The Conservative government in the Canadian province of Saskatchewan is under scrutiny after a convicted murderer was invited to attend his tough on crime speech.

On Wednesday, the province’s Lieutenant Governor Russell Mirasty delivered the Speech from the Throne, outlining the Conservative administration’s agenda and saying the federal government was being “too soft” on violent offenders.

“This session, my government will take significant steps to crack down on the illegal and violent use of firearms in the commission of crimes to ensure that families feel safe in their communities,” Mirasty told a group of legislators, their guests and members of the public. gathered in the provincial capital of Regina.

Colin Thatcher, a former provincial cabinet minister and convicted murderer, was seated in the audience.

Thatcher was convicted in the 1983 death of his estranged wife JoAnn Wilson, who was found beaten and shot in the garage of her home nearly 40 years ago. The couple had been embroiled in a bitter divorce and a custody dispute over their three children.

Thatcher, who has long maintained his innocence, was found guilty of first degree murder and sentenced to life in prison. He served 22 years before being granted full parole in 2006.

Lyle Stewart, the provincial lawmaker who invited Thatcher, told The Canadian Press he was “a wonderful person” who had a difficult life due to the decades he had spent in prison for the murder of his wife.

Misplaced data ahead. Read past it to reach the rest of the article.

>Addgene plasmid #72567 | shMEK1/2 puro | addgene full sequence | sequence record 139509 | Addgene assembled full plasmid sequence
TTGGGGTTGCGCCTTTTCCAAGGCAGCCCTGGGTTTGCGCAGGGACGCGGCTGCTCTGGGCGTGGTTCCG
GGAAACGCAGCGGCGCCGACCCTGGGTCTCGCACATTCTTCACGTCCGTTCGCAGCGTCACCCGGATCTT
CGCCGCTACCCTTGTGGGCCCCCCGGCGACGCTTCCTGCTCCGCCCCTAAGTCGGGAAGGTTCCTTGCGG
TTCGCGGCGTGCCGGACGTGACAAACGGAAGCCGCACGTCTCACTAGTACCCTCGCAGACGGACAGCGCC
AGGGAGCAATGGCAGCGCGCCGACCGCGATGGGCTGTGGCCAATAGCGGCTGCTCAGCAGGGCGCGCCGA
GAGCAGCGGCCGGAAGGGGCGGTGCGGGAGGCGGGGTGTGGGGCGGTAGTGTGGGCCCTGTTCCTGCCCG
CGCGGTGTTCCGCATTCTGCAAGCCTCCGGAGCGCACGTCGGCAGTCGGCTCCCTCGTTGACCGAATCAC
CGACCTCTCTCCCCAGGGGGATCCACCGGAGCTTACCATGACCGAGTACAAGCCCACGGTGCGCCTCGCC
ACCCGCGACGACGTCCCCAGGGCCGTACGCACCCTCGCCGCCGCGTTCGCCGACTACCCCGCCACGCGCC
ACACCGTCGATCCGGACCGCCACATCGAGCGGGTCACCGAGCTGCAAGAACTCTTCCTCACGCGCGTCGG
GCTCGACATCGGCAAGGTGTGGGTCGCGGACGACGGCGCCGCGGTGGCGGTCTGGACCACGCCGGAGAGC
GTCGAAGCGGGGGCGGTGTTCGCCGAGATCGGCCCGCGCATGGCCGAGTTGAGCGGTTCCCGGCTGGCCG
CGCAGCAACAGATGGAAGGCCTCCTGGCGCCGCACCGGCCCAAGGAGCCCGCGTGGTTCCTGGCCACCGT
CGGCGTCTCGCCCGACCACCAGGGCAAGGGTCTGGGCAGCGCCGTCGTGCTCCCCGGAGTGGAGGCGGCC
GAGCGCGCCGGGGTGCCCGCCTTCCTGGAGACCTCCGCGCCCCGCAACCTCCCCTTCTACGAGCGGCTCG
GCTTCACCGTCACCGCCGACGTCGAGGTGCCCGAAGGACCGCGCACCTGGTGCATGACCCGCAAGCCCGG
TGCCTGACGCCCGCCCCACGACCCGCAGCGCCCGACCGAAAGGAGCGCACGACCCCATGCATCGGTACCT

“Colin was a longtime MP [member of the legislative assembly]and he’s a constituent of mine and a friend of mine and that’s why I [invited him] and I’m glad I did,” Stewart said.

But on Thursday, Stewart released a statement apologizing for the invitation which he called an “error in judgement.”

Provincial Public Safety Minister Christine Tell also defended Thatcher’s presence in the audience, telling reporters she did not think the lens of a convicted killer attending a speech on crime was problematic.

“He has now paid that debt to society…and he is living his life as a citizen of our province,” Christine Tell said. “He has the right to be here. It doesn’t matter. He has the right to be here like anyone else. He is a free citizen.

Thatcher declined to answer questions from reporters on whether he thought the province needed tougher measures on crime. After the speech, he attended a social gathering with Stewart.

Premier Scott Moe did not comment.

Saskatchewan’s rate of family violence is one of the highest in the country and more than double the national average.

NDP leader Carla Beck, who attended the speech, told reporters she was shocked Thatcher had been invited.

“I think it’s remarkable, again on a day when the government is talking about getting tough on crime,” she said. “I would ask the government to hold themselves to the same standards, to be a little less hypocritical about [domestic violence] and frankly digging into and actually addressing the issue of domestic violence.